Syrians continue to emigrate from their country. Syria's worrisome economic crisis, coupled with food and medicine shortages and the aftermath of the civil war, has led thousands of Syrians to leave their homes in search of a better future. In this context, Libya continues to receive Syrian refugees, most of them from the Daraa governorate in the south of the country.
These new waves of refugees aim to migrate to Europe and try to escape the difficult living conditions resulting from the conflict and the measures imposed by government forces in the areas they control, in particular forced recruitment.
However, the situation in Libya's migration and detention centres is reportedly committing systematic human rights violations against the Syrian refugee population. Libyan NGOs denounce that the number of Syrian migrants held in detention centres exceeds 200, and point out that "they are being treated inhumanely and subjected to torture and deprivation of food and medicine". They also warn that some complaints from relatives indicate that the authorities in charge of the centre are demanding ransoms of up to two thousand dollars in exchange for the release of the detainees.
The Euro-Mediterranean Human Rights Monitor also criticised what it described as "inhumane" practices committed by the Libyan authorities against hundreds of Syrian migrants detained in their prisons and called for "immediate intervention" to put an end to these "abuses of human dignity".
Furthermore, the observatory held the Libyan government responsible for all "arbitrary" practices inside prisons and detention centres, and pointed out that the government has "the responsibility to implement the relevant local and international standards".
Euro-Med Monitor has joined these allegations and called on the Libyan government to open an urgent investigation into the detention conditions of hundreds of Syrian migrants that is capable of putting an end to all arbitrary and illegal practices against them, as well as holding all those involved in these egregious violations accountable.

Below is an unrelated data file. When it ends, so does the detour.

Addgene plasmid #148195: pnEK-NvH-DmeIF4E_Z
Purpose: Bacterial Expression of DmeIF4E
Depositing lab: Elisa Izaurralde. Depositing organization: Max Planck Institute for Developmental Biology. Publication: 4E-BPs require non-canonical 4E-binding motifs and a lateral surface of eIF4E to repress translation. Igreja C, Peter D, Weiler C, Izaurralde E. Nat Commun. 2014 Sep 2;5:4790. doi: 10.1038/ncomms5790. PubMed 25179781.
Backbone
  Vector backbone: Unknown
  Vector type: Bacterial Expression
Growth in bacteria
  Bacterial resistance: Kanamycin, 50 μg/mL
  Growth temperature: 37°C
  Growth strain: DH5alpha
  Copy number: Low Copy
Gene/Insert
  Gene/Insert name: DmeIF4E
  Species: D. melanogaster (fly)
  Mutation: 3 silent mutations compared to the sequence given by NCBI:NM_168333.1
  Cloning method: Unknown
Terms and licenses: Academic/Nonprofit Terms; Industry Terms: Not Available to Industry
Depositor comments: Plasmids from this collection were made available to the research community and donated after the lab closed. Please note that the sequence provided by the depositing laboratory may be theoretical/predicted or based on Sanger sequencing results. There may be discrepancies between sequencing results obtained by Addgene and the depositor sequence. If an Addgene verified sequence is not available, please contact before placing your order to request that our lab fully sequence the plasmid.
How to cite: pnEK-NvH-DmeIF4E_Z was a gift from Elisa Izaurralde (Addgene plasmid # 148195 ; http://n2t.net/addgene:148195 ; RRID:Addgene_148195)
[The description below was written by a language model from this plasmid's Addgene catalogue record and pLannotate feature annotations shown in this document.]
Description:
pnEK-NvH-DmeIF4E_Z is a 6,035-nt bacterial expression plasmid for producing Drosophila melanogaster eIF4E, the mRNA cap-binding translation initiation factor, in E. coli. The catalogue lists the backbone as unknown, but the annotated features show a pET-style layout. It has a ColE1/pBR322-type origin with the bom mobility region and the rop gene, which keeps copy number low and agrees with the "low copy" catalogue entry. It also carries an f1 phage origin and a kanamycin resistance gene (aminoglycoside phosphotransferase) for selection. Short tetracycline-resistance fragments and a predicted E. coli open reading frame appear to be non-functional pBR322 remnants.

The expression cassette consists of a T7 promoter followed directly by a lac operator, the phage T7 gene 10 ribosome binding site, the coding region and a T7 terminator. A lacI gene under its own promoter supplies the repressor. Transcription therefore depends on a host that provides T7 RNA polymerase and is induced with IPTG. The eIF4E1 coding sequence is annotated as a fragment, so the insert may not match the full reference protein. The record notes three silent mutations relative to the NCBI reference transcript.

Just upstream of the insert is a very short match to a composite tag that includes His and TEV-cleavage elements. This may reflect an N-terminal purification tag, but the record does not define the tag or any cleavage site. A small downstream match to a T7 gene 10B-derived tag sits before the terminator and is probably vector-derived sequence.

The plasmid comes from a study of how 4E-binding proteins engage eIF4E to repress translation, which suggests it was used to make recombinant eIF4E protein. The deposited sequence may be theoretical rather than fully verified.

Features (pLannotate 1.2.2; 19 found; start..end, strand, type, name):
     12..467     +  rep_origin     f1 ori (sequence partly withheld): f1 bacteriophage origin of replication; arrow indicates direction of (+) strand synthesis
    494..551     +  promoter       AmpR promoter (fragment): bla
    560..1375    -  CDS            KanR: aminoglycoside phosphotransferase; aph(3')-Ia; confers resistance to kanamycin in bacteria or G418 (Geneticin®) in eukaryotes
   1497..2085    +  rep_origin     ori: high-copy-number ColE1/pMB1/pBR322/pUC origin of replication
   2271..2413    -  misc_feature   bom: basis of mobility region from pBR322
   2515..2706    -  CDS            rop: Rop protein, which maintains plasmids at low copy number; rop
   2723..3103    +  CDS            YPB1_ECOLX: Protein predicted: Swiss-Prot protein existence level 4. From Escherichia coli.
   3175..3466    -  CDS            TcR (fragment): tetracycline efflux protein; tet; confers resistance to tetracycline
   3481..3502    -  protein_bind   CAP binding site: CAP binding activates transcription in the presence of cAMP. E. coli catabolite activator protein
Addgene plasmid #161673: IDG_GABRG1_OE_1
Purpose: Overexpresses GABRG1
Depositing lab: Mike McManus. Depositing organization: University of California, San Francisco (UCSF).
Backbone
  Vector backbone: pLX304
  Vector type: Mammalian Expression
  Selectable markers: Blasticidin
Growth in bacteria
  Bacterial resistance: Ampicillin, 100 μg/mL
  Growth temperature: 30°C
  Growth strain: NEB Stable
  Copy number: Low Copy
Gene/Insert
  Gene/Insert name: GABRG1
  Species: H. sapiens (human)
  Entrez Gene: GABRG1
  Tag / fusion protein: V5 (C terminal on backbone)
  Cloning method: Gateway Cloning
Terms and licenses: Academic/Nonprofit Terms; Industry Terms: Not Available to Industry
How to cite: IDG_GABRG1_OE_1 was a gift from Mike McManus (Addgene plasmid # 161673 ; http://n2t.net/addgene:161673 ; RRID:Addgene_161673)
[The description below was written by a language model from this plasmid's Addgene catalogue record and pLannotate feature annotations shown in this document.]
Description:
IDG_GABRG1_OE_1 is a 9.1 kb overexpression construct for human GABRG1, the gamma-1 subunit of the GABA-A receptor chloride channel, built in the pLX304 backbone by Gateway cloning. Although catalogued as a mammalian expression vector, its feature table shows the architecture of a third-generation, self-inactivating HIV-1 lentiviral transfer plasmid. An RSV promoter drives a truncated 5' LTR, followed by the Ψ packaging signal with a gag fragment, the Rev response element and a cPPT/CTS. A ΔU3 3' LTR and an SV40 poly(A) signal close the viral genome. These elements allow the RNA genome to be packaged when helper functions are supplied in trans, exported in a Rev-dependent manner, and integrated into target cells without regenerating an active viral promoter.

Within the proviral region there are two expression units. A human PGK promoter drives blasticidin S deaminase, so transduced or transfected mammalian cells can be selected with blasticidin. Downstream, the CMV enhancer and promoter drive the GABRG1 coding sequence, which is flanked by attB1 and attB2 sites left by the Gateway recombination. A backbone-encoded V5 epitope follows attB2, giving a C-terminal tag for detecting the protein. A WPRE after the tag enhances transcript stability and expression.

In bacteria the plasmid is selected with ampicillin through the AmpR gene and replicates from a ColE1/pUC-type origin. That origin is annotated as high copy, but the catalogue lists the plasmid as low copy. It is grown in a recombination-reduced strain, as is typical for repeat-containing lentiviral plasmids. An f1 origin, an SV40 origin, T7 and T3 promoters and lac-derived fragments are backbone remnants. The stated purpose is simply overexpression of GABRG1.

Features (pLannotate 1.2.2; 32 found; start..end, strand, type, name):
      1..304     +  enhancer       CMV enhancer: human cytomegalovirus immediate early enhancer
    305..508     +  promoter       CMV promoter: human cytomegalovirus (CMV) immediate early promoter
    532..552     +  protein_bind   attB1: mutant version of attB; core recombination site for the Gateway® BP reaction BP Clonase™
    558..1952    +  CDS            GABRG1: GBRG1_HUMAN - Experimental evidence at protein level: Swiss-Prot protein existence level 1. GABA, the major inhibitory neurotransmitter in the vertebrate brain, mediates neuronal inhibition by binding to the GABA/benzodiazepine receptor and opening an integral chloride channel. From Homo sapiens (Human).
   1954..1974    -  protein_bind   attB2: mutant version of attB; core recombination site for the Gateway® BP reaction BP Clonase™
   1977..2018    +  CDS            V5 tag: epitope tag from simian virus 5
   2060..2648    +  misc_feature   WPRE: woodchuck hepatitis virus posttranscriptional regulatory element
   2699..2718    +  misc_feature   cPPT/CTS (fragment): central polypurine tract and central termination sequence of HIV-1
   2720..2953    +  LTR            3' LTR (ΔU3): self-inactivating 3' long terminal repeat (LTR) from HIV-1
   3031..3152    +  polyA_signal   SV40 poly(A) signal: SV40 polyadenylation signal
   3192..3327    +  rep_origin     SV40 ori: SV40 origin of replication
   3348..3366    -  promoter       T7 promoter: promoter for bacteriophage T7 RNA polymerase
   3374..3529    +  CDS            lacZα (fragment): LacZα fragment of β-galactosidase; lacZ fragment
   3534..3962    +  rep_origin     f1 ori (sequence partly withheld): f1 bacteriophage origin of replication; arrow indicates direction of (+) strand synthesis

Alongside this, it called on the UN Mission in Libya and the Office of the High Commissioner for Human Rights to conduct field visits to prisons and detention centres, review detention conditions and submit documented reports to the relevant UN authorities. In doing so, they intend to ensure that the competent bodies take all possible measures to limit violations of the rights of migrants detained in the country.
The observatory's researcher, Youssef Salem, said that several detainees reported that they were subjected to humiliating treatment, "including beatings and not being provided with adequate food and drinking water only twice a day".
He also pointed out that detainees are forced to pay sums of money in excess of a thousand dollars in exchange for their release, through what are known as "brokers" who would receive these funds through agreements between them and prison directors.
According to the observatory, former detainees claimed that prison administrations and detention centres follow a policy of medical negligence against sick detainees, and fail to provide them with the necessary treatment, especially those suffering from chronic diseases, which reportedly led to the death of at least one Syrian detainee and the deterioration of the health of others. According to Médecins Sans Frontières, "two detention centres in Libya are in a catastrophic medical situation and the detainees are the most direct victims".
Amnesty International's regional director for Eastern Europe and Central Asia, Marie Struthers, concluded that "tens of thousands of refugees and migrants are being held in an area where the conflict is intensifying. Those who try to flee by sea risk being intercepted and returned to detention centres, often in conflict zones. Europe is complicit in these abuses".